GM is putting on hold plans to release right-hand-drive variants of the Camaro in the U.K. But will the car make it to Britain anyway?
Chevrolet is giving up on the idea of bringing a right-hand drive version of the Chevy Camaro to the U.K. The Camaro, which arrives as a 2010 model year car in the U.S. this spring, will make its way to parts of Europe by 2012.
It seems the company would still like to bring some Camaros to the U.K., but as left-hand-drive cars. Chevy will send 100 Camaros, half of which will be convrtibles, to Britain. All of these will feature a 500 horsepower 6.2-liter V8 originally built for the Corvette.
As recent as last summer, GM reportedly planned on bringing several hundred Camaro units to the U.K. These units were to be evenly split as coupes and ragtops. This was going to be an expansion of the Chevy brand in Great Britain, where Chevrolet vehicles are commonly thought of as entry-level budget cars.
What is unclear is if the car is being abandoned worldwide as a right-hand drive. Other important markets using right-side drivers include Australia, India, and Japan. GM subsidiary Holden was slated to build the car for the Australia/New Zealand market. GM recently cancelled the introduction of the Cadillac brand to Australia and New Zealand, citing the economy as a main reason.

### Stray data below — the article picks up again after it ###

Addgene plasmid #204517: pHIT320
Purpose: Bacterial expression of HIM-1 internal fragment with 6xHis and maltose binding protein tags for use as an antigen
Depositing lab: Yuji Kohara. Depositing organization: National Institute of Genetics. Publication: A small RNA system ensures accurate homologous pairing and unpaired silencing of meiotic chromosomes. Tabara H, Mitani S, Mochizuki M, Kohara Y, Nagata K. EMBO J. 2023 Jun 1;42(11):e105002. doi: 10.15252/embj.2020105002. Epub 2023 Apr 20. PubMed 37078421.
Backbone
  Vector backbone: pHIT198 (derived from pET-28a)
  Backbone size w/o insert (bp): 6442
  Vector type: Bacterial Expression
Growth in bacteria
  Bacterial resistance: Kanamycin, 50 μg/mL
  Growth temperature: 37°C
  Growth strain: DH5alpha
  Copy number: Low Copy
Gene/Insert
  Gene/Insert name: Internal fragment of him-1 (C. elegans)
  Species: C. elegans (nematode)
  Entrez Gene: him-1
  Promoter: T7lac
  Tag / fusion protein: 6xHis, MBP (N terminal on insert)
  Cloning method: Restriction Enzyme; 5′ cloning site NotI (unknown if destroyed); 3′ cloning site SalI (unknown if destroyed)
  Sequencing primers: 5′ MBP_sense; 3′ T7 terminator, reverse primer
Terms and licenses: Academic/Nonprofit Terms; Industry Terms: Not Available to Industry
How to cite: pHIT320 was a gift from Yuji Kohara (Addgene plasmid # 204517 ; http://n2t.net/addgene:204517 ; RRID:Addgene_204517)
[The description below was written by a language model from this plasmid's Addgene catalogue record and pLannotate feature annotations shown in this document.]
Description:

Abandoning the RHD Camaro for the U.K. is mainly seen as a financial move. GM is doing anything they can to hold on to their dwindling cash reserves, most of which comes from a bailout loan given by the U.S. government.
GM still expects a profit on U.K. sales of the Chevrolet Camaro. The car will sell with a £35,000 sticker price. At that price, one must wonder if potential U.K. customers would consider buying a left-hand-drive in the U.S. and importing it themselves. Potentially, this could bring the price to below £30,000.